Roughly 7,960 acres of the 14,100-acre Chino Hills State Park burned in the Blue Ridge Fire from Oct. 26 to Oct. 28, according to an estimate provided by Hills for Everyone, the organization that founded the State Park.
Hills for Everyone technical director Melanie Schlotterbeck said this amounts to 56 percent of the State Park, based on a Cal Fire briefing and pulling together sources from publicly available maps and overlaying the data.
Of the 7,960 acres that burned, 6,300 were in the Chino Hills portion of the State Park, Ms. Schlotterbeck said.
The fire burned all the way to the Bane Canyon entrance road at Elinvar Drive and Sapphire Road on the Chino Hills side.
“It’s devastating,” she said. “Hopefully, the animals were able to escape to the east or west. It appeared at times to have a slow advancement which would give them time to outrun the flames.”
Ms. Schlotterbeck said the fire’s footprint very closely overlaps with the 2008 Freeway Complex Fire.
“So many of these plants have burned recently and could very well struggle in their recovery,” she said.
The Freeway Complex fire that occurred in November 2008 burned 13,800 acres of the park, or 95 percent, forcing its closure for 2½ months.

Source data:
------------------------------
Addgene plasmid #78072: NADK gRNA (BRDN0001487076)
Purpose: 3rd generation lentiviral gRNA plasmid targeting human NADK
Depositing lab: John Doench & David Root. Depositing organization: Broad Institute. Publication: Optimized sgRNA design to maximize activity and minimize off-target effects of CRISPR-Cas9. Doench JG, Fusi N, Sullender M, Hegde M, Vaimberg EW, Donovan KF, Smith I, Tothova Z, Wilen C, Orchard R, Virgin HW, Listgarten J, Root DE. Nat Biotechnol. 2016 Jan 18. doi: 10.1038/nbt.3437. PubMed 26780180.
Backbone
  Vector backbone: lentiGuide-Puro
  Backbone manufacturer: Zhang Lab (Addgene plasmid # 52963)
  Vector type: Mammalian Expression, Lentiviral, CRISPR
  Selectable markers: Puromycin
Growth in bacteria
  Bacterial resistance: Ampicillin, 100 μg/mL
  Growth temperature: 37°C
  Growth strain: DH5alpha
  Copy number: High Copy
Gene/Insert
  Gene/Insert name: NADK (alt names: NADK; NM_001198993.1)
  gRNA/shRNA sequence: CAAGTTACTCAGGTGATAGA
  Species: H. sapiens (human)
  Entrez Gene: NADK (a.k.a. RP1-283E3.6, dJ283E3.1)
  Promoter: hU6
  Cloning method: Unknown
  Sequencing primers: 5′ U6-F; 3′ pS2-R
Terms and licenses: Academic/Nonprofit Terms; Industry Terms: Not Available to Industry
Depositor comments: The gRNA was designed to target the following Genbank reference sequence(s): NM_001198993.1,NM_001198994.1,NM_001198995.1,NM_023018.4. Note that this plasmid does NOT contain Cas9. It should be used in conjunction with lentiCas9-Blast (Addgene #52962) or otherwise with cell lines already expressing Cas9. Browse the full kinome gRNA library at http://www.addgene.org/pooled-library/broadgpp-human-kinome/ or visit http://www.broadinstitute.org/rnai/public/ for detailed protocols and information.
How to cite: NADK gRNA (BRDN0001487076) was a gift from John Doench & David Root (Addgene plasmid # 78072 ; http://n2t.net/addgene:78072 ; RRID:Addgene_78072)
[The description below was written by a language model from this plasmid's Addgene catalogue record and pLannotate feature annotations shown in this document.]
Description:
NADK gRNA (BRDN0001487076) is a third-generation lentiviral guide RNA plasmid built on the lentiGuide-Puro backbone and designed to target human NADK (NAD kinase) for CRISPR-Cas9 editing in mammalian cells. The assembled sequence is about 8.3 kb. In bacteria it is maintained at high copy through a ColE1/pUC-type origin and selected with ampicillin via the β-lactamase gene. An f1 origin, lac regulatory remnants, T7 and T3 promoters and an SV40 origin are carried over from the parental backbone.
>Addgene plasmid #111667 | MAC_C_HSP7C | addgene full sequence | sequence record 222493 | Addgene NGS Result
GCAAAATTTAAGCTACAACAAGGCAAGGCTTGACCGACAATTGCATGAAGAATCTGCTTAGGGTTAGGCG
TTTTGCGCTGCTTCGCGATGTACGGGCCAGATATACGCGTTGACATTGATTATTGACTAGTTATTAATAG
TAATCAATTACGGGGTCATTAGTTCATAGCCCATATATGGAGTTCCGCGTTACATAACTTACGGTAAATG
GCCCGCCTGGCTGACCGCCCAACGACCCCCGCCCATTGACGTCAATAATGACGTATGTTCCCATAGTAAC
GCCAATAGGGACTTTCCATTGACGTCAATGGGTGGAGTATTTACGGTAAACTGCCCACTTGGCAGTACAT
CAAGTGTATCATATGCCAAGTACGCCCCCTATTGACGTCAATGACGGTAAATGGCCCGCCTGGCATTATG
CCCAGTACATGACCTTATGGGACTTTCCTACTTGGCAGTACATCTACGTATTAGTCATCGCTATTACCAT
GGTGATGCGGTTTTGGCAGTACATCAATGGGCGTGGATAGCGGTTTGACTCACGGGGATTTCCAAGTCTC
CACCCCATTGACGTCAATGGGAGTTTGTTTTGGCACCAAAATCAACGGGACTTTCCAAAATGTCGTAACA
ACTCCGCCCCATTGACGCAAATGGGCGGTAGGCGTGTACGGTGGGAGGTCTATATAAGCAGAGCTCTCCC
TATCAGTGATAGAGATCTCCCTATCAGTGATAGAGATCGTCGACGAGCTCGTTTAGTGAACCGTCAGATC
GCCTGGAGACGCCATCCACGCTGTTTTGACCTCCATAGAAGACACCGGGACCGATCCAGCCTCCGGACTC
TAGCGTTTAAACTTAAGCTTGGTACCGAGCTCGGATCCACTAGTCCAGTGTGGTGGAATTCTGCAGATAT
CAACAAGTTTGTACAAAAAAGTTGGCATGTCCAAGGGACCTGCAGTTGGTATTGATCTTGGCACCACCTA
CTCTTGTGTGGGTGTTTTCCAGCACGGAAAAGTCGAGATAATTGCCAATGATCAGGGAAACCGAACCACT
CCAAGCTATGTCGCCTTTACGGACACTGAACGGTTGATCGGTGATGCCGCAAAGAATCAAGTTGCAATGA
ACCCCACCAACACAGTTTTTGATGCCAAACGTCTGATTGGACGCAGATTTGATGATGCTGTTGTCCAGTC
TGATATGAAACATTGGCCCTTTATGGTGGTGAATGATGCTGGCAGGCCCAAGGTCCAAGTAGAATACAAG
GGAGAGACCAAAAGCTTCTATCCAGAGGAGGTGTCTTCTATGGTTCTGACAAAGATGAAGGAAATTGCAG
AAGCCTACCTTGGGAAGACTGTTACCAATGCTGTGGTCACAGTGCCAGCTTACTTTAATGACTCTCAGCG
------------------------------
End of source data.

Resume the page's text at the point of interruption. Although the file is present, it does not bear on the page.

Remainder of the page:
The Rolling M Barn, ranger house, and campground appear to be fine but the wooden bridges were lost in Lower Aliso Canyon, Ms. Schlotterbeck said.
On the Orange County side, key locations that burned included Brush Canyon and Blue Mud Canyon, she said.
Ms. Schlotterbeck said the 320-acre acquisition from July burned almost entirely.
The ridgeline land, formerly owned by Shopoff Realty Investments, was acquired for Chino Hills State Park in a transaction shepherded by Hills for Everyone.
“The two acquisitions we’re currently working on burned in their entirety but this should not impact the transaction,” Ms. Schlotterbeck said.
The park will remain closed while staff evaluates the impacts, she said.
Hills for Everyone will work closely with State Parks, the Carbon Canyon Fire Safe Council, and others to determine the next steps to help restore the charred landscape, she said.
Ms. Schlotterbeck said the diligent work of the firefighters in very difficult conditions reduced the spread of the fire and saved homes at the wildland-urban interface.
“Let’s hope the cause is determined so we can prevent these fires from occurring in the first place,” she said.